Jason Wu/Sun Assistant Photography Editor

Participants and attendees of the Your Voice + Your Vote event, such as Susan Milter and Raymond Stiefel, discussed topics including voting information, voting accessibility and democracy.

November 7, 2022

Your Voice + Your Vote Makes Debut With Voting Event


“Your Voice + Your Vote grew out of a conversation we had in the Human Rights Commission and with the Office of Human Rights back in July, and we’ve been meeting every two weeks with this group of partners that we’ve pulled together,” said Joanna Green, a member of the Tompkins County Human Rights Commission. 

Green explained that while the group has been meeting since July, the event marked their first time meeting in person and launching the coalition to the public. Held at the Southside Community Center, the event featured voter registration aid, information tables for each of the attending groups, local speakers and music. 

Green and Sally Grubb, co-president of the League of Women Voters of Tompkins County, spearheaded the event, coordinating all of its logistics within a mere two weeks. 

“We wanted to spread the word about each group here today, and what they’re doing independently of each other and what we’re doing together,” Grubb said. “We wanted to start a community-wide effort to increase civic awareness and educate people who are not in power at the moment, thus generating involvement by everybody.”

Attendees mingle at the League of Women Voters’ “Your Voice + Your Vote” Event, Southside Community Center, Nov. 5, 2022 (Jason Wu/Sun Assistant Photography Editor)

In addition to soft-launching the Your Voice + Your Vote coalition, event participants also aimed to foster community involvement in democracy. Specifically, the coalition wanted to encourage people to extend their efforts in politics and advocacy beyond voting.

“It goes way beyond voting — it’s about developing political power,” Green said. “I really feel like work to save our democracy has to have local roots. It needs to happen within communities. We have to be talking across divides and working really hard to make sure that people’s needs can be met.”

Vote 411, an nonpartisan online resource that contains voting information, also participated in the event. The organization sends questions to all candidates for Tompkins County races, to which the candidates respond to in a secure, password-based log.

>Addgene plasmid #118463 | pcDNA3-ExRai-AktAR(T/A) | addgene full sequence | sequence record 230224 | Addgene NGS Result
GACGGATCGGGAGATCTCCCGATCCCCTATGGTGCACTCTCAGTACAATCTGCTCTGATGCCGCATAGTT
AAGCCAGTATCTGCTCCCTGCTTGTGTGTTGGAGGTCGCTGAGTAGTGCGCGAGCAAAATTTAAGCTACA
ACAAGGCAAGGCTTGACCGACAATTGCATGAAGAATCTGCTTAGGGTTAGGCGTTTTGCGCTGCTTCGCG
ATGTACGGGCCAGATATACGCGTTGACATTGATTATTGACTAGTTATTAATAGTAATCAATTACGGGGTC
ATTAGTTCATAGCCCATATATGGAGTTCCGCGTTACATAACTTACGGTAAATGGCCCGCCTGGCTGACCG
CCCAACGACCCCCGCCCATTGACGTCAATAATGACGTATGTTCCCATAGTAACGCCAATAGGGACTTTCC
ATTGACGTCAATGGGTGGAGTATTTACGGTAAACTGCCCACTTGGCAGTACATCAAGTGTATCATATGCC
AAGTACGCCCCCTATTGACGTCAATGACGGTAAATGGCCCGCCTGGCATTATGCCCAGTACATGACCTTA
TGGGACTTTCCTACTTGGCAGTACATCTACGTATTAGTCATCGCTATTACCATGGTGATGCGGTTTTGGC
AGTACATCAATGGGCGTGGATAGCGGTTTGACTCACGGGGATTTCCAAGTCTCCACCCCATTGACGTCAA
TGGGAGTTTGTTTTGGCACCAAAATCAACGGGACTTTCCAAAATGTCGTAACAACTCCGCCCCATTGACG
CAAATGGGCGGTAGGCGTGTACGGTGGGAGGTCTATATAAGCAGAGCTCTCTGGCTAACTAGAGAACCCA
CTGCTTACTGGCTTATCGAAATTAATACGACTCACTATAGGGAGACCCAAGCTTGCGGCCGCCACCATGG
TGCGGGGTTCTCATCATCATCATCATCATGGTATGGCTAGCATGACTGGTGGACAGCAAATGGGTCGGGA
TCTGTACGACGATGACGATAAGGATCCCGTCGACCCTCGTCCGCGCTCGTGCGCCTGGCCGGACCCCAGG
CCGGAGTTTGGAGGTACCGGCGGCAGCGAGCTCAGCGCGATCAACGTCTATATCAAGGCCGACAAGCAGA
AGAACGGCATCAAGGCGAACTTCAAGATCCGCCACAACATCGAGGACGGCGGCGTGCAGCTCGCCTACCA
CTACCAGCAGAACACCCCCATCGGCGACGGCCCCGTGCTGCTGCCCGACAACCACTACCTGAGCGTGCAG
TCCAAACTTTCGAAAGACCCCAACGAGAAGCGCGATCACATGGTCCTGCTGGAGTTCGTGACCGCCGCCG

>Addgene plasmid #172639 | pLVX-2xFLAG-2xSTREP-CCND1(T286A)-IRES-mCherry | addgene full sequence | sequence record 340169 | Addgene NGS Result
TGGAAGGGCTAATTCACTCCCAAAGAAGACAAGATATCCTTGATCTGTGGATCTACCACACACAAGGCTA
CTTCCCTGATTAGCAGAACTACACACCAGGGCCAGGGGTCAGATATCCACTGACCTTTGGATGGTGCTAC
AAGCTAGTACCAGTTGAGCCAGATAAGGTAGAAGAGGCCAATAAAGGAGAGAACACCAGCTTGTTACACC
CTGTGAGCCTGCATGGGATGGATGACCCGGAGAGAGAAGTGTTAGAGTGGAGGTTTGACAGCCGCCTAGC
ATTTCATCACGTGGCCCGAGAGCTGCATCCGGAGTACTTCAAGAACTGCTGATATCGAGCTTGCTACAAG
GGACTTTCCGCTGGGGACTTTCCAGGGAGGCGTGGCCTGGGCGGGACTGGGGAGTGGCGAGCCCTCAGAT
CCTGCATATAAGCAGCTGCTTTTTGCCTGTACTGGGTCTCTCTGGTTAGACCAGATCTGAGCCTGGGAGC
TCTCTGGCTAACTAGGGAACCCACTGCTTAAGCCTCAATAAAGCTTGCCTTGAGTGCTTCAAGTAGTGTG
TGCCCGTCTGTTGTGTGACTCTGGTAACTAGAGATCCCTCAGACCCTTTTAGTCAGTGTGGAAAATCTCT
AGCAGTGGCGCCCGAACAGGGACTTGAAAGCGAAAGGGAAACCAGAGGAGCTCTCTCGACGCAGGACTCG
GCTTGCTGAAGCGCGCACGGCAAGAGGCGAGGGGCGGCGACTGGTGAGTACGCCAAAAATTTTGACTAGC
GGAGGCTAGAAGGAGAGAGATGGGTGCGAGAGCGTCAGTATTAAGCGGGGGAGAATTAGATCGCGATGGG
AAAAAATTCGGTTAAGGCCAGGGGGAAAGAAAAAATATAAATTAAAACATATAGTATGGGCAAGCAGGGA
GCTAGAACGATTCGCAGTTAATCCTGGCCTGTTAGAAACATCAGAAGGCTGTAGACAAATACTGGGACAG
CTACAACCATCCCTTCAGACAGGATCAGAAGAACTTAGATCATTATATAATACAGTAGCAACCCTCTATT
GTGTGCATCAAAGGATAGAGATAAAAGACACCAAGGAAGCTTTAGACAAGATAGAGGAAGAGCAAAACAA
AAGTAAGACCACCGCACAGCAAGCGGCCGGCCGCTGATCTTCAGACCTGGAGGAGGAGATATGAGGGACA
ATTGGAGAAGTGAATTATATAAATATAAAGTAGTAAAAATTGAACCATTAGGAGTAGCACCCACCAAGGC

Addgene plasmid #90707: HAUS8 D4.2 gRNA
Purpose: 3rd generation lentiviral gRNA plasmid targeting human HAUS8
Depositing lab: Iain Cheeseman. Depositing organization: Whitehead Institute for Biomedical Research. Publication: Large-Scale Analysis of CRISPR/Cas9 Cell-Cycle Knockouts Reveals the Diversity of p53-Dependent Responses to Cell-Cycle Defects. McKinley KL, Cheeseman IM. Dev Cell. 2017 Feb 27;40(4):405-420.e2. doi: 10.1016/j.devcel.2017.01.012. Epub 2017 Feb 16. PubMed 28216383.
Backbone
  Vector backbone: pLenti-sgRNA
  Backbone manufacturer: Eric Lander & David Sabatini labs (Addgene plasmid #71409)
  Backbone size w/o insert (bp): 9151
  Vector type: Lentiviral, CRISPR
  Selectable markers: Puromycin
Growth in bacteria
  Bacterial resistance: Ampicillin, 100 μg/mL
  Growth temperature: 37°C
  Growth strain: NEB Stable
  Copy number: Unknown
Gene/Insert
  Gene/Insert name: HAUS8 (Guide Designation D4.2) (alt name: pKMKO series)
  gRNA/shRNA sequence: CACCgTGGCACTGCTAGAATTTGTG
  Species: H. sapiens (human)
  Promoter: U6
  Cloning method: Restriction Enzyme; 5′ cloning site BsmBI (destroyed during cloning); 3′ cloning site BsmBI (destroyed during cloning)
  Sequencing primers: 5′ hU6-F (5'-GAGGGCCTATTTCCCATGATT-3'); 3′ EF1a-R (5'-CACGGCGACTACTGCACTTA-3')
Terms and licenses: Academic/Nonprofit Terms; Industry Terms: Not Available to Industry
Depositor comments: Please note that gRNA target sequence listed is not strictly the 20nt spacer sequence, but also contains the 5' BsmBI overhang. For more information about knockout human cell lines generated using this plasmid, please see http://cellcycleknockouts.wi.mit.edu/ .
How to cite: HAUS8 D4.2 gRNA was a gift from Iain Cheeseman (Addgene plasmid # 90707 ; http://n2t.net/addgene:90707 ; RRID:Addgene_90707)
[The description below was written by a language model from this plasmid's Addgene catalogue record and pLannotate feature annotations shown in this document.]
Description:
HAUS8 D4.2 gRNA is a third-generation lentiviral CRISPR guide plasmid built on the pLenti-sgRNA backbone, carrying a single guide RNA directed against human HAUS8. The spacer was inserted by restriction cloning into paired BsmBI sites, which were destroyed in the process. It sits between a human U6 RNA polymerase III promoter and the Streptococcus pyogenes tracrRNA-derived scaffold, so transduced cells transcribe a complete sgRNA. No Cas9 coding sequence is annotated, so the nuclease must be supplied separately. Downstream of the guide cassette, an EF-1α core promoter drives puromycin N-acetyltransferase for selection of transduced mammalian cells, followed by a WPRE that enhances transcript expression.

Nancy Skipper, coordinator of Vote 411 for Tompkins County, explained that the website’s goal is to expand voting accessibility. 

“This enables potential voters to go in and compare the candidates and pick the best one,” Skipper said. “A lot of people are really shocked by what shows up on the ballots when they do go to vote, or they just don’t vote because they don’t know what is going to be on the ballot. But if you go into Vote 411, you can see it all.”

As a member of the coalition, the Finger Lakes Independence Center, a local agency advocating for people with disabilities, was also present at the event. Larry Roberts, a member of this organization and the Human Rights Commission, explained that people with disabilities face many barriers regarding voting, such as inaccessible voting centers and inadequate accommodations. 

“It was a really natural thing for the Independence Center to join this coalition and help people with disabilities understand what our rights are,” Roberts said. 

Roberts stressed the importance of maintaining awareness of local, state and federal government issues, particularly those affecting people with disabilities. Currently, the group is collaborating with activists from across the state to advocate for Fair Pay For Home Care, an act that would encourage better wages for home health aides. 

“We all want to feel that we’re contributing to society, specifically the betterment of society. And voting is a key way to do that,” Robert said.